The Valley Prize recognizes an individual in the early stages of his or her career for an outstanding scientific contribution to physics that is deemed to have significant potential for a dramatic impact on the field. To be eligible, a candidate must have received the PhD no earlier than five years before April 1 of the year in which the selection takes place. The $20,000 prize is the largest given by the APS, and is awarded every other year.
"It was a completely unexpected but very pleasant surprise. I was really flattered that they chose me," said Souza, "It's also a good recognition for our field."
Souza was cited "for fundamental advances in the theory of polarization, localization, and electric fields in crystalline insulators." His research contributed to the development of methods for performing first principles calculations of the response of crystalline solids to applied electric fields.
Souza, a citizen of Portugal, earned his undergraduate degree in Engineering Physics in 1995 from Universidade Técnica de Lisboa. He received his PhD in 2000 from the University of Illinois atUrbana-Champaign, where he worked with Richard Martin.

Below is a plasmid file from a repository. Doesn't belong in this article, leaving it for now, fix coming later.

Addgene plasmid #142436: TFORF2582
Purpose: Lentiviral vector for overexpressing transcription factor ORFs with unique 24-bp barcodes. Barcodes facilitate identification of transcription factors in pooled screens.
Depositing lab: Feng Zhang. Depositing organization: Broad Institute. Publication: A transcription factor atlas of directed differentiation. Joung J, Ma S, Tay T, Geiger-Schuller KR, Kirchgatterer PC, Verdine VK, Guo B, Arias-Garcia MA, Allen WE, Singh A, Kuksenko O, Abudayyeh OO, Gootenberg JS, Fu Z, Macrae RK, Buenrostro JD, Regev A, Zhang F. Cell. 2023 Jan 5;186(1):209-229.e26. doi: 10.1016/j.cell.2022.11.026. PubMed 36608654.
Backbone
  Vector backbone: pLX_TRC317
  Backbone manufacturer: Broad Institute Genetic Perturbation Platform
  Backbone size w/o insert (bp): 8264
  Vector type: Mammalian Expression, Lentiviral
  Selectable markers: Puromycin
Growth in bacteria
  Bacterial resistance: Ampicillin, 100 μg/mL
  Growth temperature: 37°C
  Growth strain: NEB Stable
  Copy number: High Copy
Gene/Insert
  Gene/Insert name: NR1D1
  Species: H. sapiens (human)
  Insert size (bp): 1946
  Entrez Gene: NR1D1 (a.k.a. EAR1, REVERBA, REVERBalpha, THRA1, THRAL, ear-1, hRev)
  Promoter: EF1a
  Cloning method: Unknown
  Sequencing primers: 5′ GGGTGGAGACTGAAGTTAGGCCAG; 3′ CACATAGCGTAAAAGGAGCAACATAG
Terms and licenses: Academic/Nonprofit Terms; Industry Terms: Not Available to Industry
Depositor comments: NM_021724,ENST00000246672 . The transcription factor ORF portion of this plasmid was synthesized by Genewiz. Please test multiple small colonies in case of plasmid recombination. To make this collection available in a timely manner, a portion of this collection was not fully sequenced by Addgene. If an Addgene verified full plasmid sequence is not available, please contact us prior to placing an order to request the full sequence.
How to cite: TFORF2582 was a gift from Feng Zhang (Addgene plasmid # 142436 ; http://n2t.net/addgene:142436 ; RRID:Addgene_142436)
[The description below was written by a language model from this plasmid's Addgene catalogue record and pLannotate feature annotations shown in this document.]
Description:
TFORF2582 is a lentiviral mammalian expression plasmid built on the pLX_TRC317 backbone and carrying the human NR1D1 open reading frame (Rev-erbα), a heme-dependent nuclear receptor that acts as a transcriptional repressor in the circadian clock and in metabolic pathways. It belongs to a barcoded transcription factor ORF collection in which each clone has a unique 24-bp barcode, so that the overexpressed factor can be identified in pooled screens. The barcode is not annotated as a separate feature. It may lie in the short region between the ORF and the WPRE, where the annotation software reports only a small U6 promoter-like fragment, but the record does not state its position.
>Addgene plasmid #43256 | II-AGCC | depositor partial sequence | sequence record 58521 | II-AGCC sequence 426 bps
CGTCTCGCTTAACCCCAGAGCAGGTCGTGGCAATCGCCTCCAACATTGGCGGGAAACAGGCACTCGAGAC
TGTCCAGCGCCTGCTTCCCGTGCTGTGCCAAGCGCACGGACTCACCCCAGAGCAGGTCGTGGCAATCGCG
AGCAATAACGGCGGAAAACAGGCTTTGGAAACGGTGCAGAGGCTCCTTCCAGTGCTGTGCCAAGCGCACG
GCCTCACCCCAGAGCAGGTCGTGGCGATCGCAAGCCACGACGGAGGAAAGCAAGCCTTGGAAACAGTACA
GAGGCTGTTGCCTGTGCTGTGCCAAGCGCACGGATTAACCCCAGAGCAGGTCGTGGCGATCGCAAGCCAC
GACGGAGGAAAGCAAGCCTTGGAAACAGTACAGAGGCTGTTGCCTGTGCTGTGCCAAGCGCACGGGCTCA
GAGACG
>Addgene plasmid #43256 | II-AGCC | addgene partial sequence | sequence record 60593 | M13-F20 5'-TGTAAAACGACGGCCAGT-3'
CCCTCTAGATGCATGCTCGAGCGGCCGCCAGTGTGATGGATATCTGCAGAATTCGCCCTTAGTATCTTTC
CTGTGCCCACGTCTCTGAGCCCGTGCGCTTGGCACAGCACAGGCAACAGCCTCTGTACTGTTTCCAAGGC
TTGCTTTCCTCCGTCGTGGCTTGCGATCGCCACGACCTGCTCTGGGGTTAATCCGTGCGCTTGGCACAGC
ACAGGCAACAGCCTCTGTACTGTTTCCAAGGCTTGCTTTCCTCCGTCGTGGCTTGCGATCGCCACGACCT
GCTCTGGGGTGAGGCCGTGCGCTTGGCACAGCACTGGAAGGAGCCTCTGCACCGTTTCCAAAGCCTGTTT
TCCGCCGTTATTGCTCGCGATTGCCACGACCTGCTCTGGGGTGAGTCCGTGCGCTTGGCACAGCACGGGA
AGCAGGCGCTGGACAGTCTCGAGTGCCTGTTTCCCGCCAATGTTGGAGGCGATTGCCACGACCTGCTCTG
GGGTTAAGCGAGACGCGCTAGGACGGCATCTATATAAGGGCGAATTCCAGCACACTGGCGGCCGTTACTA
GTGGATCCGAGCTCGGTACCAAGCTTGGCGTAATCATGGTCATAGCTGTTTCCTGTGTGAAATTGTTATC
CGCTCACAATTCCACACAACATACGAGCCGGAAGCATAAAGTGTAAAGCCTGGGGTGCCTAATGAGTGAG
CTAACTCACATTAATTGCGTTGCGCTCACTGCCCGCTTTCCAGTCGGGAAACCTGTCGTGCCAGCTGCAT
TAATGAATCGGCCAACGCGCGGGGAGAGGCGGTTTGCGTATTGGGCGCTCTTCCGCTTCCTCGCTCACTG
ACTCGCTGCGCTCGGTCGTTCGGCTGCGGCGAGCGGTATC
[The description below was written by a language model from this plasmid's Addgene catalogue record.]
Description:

He then did post-doctoral research at Rutgers University in the research group of David Vanderbilt, and in January 2004 he joined the physics faculty at Berkeley.
He is continuing to work on expanding the range of properties that can be studied from first principles. His current research involves modeling the vibrational spectroscopy of nanoclusters and nanoparticles. These calculations can help identify the structure of these particles, he said.The Valley prize will be presented to Souza at the 2005 March meeting. It is funded by a bequest from the estate of the late George E. Valley, Jr. and was first awarded in 2002. More information about the Valley Prize is available on the web.